MADISON — The value of Wisconsin’s homes, businesses, farmland and forests continued a five-year decline last year, although the latest decrease of just 0.8 percent may suggest that a recovery isn’t far away, according to a report released Thursday.
The report by the Wisconsin Taxpayers Alliance says the value of the state’s properties was about $468 billion last year, down $3.6 billion from the previous year, the Milwaukee Journal Sentinel reported. The value peaked at $514 billion in 2008.
State property values haven’t fallen in five straight years since World War II. However, the smaller rate of decrease last year could mean the market has bottomed out and is starting to recover, said Dale Knapp, a Taxpayers Alliance researcher.
“I think next year we’ll finally see an increase,” Knapp said.
He says factors from persistent unemployment to homes lingering in the foreclosure process have cooled the market’s recovery.
The study drew on state figures as of Jan. 1, so it doesn’t reflect a recent uptick in housing sales and prices.
Joe Murray, a lobbyist for the Wisconsin Realtors Association, also predicted that next year’s data would show an increase in statewide property values.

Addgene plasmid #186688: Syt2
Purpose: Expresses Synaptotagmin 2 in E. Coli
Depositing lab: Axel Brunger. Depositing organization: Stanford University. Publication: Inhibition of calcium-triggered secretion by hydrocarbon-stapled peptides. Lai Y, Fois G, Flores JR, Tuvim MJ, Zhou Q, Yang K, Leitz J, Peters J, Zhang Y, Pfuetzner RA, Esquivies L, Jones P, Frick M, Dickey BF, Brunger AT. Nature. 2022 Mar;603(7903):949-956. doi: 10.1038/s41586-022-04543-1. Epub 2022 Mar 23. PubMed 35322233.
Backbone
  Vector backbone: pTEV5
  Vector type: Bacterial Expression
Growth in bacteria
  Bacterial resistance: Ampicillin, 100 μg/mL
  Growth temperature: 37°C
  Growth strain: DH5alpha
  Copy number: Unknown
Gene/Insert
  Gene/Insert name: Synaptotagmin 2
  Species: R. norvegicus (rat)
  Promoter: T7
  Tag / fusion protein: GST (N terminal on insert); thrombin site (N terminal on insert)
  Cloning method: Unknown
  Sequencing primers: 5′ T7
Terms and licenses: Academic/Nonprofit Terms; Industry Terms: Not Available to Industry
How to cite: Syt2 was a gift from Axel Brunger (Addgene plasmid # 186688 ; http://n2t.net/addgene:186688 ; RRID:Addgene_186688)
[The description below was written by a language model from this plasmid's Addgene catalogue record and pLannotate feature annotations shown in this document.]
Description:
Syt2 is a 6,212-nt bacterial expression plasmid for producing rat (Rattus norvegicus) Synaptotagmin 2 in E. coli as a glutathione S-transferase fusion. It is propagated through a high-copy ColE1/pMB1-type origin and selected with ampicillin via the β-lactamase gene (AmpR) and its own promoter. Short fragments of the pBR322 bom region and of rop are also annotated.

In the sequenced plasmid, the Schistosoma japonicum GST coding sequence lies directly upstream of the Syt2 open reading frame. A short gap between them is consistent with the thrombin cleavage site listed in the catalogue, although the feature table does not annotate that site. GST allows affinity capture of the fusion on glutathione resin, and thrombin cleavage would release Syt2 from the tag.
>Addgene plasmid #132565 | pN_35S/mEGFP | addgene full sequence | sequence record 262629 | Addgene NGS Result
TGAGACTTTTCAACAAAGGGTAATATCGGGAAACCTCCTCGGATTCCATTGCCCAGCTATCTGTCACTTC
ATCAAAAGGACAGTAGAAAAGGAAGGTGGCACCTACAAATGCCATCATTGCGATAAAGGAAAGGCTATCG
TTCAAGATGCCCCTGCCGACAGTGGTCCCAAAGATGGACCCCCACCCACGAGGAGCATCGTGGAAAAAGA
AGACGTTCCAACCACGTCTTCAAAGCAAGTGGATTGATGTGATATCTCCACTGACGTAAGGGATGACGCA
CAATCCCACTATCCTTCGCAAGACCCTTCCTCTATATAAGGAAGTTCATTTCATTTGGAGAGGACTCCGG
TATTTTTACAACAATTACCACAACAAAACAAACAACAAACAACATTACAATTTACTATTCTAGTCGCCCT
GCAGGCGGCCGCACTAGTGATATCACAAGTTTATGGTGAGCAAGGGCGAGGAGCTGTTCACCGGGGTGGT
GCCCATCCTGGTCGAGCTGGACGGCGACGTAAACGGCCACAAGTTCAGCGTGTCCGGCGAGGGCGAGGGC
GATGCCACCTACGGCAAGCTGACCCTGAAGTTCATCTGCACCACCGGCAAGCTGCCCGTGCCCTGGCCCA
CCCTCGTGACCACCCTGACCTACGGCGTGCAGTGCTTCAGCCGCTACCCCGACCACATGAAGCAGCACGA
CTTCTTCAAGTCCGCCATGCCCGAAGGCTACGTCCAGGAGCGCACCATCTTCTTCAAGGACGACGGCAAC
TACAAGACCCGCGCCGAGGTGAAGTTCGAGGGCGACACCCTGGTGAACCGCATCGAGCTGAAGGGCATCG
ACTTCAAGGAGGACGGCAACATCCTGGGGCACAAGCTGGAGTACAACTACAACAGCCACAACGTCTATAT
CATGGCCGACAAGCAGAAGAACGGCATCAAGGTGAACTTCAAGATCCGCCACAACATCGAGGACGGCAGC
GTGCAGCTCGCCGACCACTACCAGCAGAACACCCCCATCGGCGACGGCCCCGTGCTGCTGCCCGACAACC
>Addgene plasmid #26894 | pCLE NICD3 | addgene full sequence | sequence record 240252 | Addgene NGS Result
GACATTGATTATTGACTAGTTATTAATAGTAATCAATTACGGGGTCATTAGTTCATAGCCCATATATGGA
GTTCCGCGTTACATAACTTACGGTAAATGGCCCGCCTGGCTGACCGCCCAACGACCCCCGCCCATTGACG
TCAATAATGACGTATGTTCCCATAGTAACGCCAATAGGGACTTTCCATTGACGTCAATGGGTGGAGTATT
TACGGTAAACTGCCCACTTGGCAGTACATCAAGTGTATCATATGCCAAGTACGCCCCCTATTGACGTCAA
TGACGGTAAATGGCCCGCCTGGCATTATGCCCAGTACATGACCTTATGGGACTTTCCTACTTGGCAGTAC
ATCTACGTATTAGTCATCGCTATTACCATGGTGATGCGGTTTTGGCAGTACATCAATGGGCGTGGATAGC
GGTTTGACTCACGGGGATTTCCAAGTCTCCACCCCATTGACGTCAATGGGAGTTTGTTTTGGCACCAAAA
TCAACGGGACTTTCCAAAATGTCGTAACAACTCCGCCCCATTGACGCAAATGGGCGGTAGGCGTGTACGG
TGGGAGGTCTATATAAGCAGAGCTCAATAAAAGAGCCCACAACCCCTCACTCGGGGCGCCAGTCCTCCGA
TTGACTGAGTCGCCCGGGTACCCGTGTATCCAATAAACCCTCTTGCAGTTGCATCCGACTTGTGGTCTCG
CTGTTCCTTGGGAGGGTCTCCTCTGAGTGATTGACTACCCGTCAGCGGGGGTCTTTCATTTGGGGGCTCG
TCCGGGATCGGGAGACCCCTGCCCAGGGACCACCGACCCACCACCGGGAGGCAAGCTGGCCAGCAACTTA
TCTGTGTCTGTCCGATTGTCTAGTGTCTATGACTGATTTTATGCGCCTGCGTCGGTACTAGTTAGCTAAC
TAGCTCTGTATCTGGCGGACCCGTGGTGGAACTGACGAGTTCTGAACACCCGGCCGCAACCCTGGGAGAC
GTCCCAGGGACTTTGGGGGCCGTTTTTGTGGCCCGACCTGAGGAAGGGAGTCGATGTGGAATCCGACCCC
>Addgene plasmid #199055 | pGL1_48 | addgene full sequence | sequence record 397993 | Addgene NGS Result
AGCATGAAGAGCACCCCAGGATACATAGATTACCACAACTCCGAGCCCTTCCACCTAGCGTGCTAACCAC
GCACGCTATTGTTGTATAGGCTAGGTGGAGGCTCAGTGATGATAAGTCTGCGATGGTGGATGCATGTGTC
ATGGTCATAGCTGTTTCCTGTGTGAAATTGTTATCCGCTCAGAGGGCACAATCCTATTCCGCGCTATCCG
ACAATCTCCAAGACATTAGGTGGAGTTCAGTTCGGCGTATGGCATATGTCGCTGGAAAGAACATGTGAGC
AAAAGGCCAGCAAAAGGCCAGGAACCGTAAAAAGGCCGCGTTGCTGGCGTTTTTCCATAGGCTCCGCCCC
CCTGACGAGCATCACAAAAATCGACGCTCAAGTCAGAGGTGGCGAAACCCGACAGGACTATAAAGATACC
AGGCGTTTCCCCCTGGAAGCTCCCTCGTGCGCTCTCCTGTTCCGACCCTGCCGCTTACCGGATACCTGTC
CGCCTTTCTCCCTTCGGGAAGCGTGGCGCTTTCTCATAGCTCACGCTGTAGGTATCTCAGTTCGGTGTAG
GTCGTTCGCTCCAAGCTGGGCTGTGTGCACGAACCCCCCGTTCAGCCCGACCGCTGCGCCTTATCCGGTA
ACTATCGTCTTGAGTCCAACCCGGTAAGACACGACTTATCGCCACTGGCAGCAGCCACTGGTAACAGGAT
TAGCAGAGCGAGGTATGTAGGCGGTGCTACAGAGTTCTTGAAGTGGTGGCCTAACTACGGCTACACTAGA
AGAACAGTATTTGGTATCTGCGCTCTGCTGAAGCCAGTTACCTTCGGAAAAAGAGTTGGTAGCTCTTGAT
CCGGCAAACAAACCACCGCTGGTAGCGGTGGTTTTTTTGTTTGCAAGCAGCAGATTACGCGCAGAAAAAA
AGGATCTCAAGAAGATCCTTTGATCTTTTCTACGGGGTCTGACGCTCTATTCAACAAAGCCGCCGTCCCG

“For sales, it’s been a great year,” Murray said.
Most of the declines last year were concentrated in southwestern Wisconsin. Property values were down 4.8 percent in Racine County and 1.1 percent in Milwaukee and Waukesha Counties.
The news was better in several western counties. Property values in Monroe County rose 5.4 percent, and Clark, St. Croix and Barron counties all saw improvements over 3.0 percent.
Knapp said the western counties benefited from the economic growth in Minneapolis, while Milwaukee has struggled due to high unemployment and foreclosed properties.
Overall property valuations fell in 45 of Wisconsin’s 72 counties. The largest drops were in Menominee County (down 6.9 percent) and Adams County (down 5.0 percent).
The report highlighted one optimistic factor. The state’s manufacturing industry saw property values increase 2.3 percent overall, suggesting renewed investment in the state’s plants, Knapp said.